Tonight, neighbors in Clay County turn to News4 for help.
Cumberland River Hospital in Celina will close its doors on March 1.
It's just one of several rural hospitals in Tennessee having to shut down due to rising healthcare costs.
Once the hospital closes, people will have to go anywhere from 30 to 40 minutes away to get to the next closest hospital. Many say, that can mean the difference between life and death.
“It is unconscionable, it is unmoral, unethical,” Clay County resident Steve Gardner said.,
Gardner moved to Clay County five years ago. A recent retiree, he wanted to settle in a rural community with a hospital nearby.
“Two years ago, my wife had a collapsed lung. If we were unable, if I was unable to have brought her here… she probably… she probably wouldn't be alive today,” an emotional Gardner said. “That's a life.”
Natalie Boone serves is an EMT & Ambulance driver. Boone says in 2018, nearly 600 patients were transported to Cumberland River Hospital. The majority are heart attack and stroke victims.
“We stand by this hospital. We support them 110 percent,” Boone said. “Those folks don't always have that extra 25 to 30 minutes to get to another facility to be stabilized. There's a lot of folks walking around in this county today because we were able to get folks to this hospital to be stabilized before being transferred on to another facility.”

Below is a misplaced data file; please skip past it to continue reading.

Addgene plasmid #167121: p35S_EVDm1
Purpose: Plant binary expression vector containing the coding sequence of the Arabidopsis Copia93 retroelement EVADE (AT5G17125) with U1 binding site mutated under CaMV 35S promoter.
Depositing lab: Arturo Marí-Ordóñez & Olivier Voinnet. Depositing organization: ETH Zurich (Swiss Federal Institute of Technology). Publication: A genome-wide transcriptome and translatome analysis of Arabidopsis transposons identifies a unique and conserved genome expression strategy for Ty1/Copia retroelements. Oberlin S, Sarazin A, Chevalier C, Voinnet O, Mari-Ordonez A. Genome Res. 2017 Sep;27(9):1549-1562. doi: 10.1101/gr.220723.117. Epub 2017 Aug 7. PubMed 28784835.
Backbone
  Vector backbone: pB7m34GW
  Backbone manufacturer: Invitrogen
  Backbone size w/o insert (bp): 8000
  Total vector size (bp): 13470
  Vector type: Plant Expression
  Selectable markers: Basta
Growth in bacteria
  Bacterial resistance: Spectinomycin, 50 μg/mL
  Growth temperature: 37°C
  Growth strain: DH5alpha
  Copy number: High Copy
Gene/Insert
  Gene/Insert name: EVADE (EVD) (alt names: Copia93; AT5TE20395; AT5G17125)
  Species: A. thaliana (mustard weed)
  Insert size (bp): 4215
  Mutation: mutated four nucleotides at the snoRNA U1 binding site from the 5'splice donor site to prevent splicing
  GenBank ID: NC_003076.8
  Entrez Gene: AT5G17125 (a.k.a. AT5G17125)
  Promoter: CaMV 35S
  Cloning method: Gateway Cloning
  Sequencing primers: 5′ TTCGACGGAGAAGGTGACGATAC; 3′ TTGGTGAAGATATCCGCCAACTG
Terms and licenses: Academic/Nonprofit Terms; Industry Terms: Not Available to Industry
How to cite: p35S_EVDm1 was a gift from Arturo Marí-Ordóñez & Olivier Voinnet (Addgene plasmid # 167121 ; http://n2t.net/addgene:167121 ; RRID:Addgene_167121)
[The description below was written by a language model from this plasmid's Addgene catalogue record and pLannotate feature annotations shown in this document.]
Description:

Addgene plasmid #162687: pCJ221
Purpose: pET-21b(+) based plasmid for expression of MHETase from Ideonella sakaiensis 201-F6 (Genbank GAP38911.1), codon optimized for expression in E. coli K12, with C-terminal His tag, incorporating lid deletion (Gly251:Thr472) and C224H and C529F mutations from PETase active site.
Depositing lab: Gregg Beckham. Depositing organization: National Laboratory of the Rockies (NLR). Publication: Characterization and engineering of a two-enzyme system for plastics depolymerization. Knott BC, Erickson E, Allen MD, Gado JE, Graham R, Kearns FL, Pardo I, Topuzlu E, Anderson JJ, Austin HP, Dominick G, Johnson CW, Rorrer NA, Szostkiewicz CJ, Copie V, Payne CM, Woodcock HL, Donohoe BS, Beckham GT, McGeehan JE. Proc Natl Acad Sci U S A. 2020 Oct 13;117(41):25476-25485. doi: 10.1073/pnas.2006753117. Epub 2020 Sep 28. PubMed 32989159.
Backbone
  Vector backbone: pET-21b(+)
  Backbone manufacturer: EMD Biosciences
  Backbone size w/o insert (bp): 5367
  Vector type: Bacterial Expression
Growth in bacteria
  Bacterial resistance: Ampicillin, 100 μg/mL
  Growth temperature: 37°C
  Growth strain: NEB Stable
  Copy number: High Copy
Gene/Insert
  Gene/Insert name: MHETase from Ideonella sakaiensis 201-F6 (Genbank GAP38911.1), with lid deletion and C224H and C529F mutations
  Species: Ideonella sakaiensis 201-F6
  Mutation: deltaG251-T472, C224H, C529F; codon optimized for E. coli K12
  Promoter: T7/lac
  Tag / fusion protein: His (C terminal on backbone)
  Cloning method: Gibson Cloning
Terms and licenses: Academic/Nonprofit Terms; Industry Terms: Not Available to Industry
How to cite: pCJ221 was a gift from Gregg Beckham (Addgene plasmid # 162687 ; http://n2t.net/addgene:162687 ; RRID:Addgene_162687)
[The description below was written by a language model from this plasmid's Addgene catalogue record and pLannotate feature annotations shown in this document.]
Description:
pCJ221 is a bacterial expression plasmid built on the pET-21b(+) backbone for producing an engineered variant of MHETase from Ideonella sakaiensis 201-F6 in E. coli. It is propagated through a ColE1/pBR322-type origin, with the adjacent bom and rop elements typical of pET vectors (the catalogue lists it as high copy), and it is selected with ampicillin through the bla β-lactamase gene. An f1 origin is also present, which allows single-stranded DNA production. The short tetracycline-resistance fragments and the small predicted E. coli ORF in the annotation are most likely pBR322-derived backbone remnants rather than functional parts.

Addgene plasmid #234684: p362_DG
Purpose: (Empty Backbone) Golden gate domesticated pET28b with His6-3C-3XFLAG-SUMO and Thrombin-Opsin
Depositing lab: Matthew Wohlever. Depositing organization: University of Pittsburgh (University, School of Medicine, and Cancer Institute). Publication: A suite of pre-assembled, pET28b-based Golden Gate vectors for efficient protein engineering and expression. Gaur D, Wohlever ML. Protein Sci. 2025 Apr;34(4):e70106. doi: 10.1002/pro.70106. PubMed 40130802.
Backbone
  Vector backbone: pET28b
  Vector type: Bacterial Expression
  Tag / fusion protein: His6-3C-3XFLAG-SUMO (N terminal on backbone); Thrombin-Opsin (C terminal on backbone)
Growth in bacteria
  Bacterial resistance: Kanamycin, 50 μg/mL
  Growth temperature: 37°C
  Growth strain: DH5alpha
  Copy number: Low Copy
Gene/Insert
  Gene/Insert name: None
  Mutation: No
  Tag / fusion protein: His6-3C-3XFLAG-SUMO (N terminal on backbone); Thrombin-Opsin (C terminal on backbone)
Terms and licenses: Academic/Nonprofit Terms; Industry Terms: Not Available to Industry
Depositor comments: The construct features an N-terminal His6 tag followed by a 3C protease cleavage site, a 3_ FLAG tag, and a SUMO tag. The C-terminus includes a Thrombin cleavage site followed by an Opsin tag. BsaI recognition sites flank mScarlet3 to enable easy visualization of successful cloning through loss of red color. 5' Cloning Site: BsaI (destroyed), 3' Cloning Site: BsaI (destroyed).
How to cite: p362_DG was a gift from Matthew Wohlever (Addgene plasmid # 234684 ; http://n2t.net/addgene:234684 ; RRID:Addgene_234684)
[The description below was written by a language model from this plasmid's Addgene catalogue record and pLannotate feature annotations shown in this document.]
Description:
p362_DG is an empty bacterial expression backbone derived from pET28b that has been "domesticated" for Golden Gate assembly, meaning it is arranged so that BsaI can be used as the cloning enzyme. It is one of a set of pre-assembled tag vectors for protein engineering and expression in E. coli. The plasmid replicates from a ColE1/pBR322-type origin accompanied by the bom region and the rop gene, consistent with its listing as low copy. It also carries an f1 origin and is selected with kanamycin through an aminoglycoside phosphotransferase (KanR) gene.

Carol Abney is a lifelong Clay County resident. “The whole community is devastated,” she said. “We've all used this hospital many times. Expanding Medicaid would help a ton.”
Both the city and county mayor say, they've been in constant contact with lawmakers at the state-house and in Washington D.C.
The hospital is owned by Cookeville Regional Medical Center. Its CEO said in a statement, they're still hoping to sell the facility - and that several entities have expressed interest.
100 of the hospital's 146 employees are full time, and will get severance.
State Representative John Mark Windle represents neighboring Jackson County. Windle says Governor Bill Lee should sit down with President Donald Trump and Vice President Mike Pence to come up with a “market-based” approach to healthcare in Tennessee.
Windle cites a bill Pence crafted when he was Governor of Indiana that provided care for 400,000 people.
“It's a crisis, and I hope we're going to take a sober look at it,” Windle said. “I think Tennesseans should be aware that, if rural Tennessee is not healthy - both economically and physically - then that's a problem for all Tennesseans.”
Windle, a member of the House finance, ways & means committee believes Medicaid expansion could help ease the burden rural healthcare facilities are facing.
News4 reached out to Governor Bill Lee's office for comment, but did not hear back.